In an interesting new e-book by Carl Trueman called The Real Scandal of the Evangelical Mind, Trueman revisits the question originally posed by Mark Noll, but with an emphasis not on the mind of the evangelical, but with the term evangelical itself. Trueman writes,
For there to be a scandal of the evangelical mind, there must not be just a mind, but also a readily identifiable thing called ‘evangelical’ and a movement called ‘evangelicalism’—and the existence of such is increasingly in doubt.
In evangelical churches today, a great deal of ministry focus is grounded in what we call the doctrinal essentials because these essentials have historically been the foundation for the meaning of evangelical. These essentials include personal conversion, sharing the gospel, biblical authority and inerrancy, and the death and resurrection of Jesus.
Among these essentials, is there truly agreement on those who identify as evangelicals? At the most basic level, while there is agreement on the need for salvation, how salvation occurs is the never-ending debate. Surely we can come to some agreement on the doctrine of election and the age-of-accountability...or can we?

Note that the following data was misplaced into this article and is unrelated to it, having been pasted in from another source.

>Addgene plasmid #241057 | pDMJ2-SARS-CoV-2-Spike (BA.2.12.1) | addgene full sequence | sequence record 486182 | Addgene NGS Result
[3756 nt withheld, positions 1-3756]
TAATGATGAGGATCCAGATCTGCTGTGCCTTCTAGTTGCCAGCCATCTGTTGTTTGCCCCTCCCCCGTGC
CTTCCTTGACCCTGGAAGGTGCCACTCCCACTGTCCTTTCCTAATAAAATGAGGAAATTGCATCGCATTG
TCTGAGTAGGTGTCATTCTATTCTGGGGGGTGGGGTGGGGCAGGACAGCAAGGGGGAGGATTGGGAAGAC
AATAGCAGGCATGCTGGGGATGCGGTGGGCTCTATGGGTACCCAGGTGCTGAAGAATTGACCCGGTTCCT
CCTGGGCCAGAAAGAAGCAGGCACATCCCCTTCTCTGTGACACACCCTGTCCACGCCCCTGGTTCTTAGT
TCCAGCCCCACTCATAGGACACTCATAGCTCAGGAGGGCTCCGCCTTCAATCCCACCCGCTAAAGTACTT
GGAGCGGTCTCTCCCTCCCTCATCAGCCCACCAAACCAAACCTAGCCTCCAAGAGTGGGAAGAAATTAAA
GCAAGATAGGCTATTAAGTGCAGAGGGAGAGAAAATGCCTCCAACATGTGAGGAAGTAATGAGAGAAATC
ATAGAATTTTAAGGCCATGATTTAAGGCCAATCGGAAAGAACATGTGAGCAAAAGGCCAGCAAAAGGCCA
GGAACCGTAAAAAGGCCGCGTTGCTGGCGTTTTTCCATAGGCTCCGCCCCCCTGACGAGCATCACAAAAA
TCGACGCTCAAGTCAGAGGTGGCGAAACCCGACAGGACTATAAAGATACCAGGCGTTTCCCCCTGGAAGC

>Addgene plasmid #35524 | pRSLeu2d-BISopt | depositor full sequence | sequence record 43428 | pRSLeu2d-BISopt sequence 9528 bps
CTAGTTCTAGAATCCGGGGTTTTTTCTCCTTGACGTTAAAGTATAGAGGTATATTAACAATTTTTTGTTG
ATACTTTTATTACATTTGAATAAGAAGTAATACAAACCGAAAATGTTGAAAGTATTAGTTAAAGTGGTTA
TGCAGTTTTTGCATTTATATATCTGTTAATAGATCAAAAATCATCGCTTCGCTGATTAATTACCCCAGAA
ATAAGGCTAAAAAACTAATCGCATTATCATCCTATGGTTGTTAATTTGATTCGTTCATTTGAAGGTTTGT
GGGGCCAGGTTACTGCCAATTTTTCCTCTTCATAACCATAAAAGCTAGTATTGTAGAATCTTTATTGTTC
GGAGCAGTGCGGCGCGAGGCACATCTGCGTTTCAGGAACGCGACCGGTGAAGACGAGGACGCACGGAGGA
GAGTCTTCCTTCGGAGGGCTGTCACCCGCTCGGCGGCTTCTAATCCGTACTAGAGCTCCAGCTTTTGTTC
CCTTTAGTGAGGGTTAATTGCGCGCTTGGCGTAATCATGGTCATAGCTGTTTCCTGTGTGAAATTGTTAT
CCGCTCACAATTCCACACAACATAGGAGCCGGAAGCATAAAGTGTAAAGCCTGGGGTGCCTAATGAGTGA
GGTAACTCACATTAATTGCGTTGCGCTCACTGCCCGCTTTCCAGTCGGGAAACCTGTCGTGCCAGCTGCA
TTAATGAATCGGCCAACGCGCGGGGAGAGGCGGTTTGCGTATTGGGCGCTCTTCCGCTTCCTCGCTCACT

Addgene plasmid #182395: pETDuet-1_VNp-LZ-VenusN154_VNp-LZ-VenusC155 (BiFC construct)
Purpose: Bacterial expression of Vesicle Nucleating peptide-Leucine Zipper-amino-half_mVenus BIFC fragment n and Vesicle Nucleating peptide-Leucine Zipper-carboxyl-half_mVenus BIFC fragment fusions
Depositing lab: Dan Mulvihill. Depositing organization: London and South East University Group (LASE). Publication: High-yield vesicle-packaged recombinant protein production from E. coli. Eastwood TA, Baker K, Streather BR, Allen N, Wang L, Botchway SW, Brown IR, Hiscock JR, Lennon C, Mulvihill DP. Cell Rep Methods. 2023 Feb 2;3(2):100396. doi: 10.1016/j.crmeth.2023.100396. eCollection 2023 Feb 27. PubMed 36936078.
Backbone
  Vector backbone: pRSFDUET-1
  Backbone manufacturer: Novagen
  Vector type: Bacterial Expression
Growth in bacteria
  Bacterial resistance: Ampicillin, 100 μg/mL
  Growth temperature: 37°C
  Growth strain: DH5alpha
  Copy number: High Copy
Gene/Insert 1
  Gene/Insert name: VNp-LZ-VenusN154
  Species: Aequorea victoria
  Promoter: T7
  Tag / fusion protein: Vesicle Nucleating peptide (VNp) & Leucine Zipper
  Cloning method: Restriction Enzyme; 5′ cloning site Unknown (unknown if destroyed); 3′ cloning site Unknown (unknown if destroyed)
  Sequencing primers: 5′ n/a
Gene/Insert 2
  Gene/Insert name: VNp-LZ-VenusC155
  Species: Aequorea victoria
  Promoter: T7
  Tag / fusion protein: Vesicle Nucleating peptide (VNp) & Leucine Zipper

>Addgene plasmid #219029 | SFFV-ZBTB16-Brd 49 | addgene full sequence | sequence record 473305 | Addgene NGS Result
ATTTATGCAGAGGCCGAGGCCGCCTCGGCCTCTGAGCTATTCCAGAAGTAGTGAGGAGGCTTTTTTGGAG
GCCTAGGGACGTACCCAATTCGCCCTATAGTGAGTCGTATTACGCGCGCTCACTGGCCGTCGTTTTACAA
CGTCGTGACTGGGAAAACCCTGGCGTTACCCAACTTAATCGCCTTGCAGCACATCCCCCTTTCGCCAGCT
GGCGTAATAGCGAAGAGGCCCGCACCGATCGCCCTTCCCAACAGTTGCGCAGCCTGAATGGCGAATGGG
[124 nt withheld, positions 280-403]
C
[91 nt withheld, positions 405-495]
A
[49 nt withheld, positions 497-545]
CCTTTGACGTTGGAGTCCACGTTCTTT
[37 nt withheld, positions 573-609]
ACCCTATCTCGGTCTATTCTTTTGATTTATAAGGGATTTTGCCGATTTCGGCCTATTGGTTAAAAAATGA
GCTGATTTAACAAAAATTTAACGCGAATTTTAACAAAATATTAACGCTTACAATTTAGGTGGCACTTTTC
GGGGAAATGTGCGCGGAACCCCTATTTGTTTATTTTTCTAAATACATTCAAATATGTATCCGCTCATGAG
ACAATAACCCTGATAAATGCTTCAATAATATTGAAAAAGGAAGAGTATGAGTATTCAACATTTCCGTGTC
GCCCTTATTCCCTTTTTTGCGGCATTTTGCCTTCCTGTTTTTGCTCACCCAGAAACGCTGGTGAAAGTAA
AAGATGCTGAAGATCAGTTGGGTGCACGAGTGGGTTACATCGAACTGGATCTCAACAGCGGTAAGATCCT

This will definitely be a topic of discussion among evangelicals and non-evangelicals for some time, but it raises an important question for us as a church that we need to consider now. How important are doctrinal distinctives among Christians? Does it matter what we believe about baptism, the meaning of communion, or when/if Christians will be raptured? I believe that by not answering the question, we are answering the question: doctrinal distinctives are of little importance. While these are complicated doctrinal questions, we run the risk of not standing for anything at all as 21st century, not evangelicals, but Christians. Perhaps the term “evangelical” has served as an umbrella term to provide unity among Christ followers, but has actually been a detriment and caused us to compromise our doctrinal reality.